It’s been 100 years since the 1918 Representation of the People Act became law in the UK. For the first time, a woman could cast a vote in an election. But only if she met certain conditions – she had to be over 30 years old, have a considerable income, property, or a degree. It would take many more years and protests before all British people – irrespective of age, gender, class, and skin colour – would be able to exercise their democratic right to vote.
However, the 1918 Representation of the People Act was a significant step, among many before and since, towards a more equal society. To celebrate, I wanted to share a selection of books written by some fabulous women. Some are still on my TBR, while others are firm favourites of mine.
Women and Power – Mary Beard
I adored this volume of Beard’s lectures, in which she examines the role of women in public life and positions of power from ancient times to the present day. It’s such an excellent work, insightful and relevant. My full review can be found here.
Erotic Stories for Punjabi Widows – Balli Kaur Jaswal
This has been on my TBR for months – I’ve just never felt ready to take that gorgeous dust jacket off the book. I’m excited to read it, though – Nadyia Hussein from The Great British Bake Off loved it!
The A-Z of Everything – Debbie Johnson
Another one from my TBR, I was about to read this last summer, but the plot (two sisters recovering from their mother’s death) felt a little too close to home. It still does, but it seems like a beautiful concept for a book nonetheless.
Life After Life – Kate Atkinson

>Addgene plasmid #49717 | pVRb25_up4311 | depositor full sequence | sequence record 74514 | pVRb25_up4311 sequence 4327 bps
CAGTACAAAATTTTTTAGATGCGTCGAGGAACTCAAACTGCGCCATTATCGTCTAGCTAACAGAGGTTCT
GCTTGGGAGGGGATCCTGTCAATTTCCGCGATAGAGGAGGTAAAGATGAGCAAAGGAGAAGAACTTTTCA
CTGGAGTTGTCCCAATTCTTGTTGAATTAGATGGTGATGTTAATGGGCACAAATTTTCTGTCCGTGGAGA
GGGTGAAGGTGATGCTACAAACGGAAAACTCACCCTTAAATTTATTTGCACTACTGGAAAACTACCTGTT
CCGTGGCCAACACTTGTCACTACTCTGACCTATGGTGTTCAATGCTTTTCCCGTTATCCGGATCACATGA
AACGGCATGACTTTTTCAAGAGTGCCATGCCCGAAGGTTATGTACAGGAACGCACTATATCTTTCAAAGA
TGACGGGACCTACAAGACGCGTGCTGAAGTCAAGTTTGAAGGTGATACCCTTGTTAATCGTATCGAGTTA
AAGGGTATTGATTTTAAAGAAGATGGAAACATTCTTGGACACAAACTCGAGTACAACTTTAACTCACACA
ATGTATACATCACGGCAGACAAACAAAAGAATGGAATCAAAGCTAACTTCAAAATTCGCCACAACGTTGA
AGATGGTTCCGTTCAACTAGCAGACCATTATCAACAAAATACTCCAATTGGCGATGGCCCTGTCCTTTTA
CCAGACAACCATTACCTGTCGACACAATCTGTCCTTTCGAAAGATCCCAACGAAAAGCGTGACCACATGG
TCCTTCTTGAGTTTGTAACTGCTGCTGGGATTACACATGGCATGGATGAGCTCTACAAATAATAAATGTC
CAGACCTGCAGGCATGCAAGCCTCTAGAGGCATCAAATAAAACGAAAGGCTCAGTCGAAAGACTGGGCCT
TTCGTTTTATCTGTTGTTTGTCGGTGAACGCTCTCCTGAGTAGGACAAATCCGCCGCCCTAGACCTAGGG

I adored this novel – following numerous, alternate lives of Ursula Beresford-Todd, we see how the smallest, most trivial of circumstances can change the course of multiple people’s futures. It’s so well-written, a real page-turner!
Frankenstein – Mary Shelley
I’m very excited to read this book in 2018. Frankenstein is a cultural phenomenon in many ways, yet there seem to be some aspects of the story that have been skewed slightly. Mary Shelley seems to have been an incredible personality too.
The Birds and Other Stories – Daphne du Maurier
Rebecca aside, this may be my favourite work of du Maurier’s. There are a couple of stories that don’t have quite as much power, but the majority are just stunning. ‘The Birds’ and ‘Monte Verita’ are the standouts for me. So dark, intricate, and complex.
White Teeth – Zadie Smith
One of the things I love most about White Teeth (and Swing Time) is the fascinating depiction of London. Smith captures the ever-evolving vibrancy of the city; the layers upon layers of history and culture that co-exist; how it’s both vast and homely, familiar and strange. White Teeth is a stunning novel, drawing a beautiful tapestry from the characters’ lives.
There were so many other fantastic works written by women that I could have talked about, but I’d be here all day.
Here’s to continuing to create a more equal society for us all to thrive in!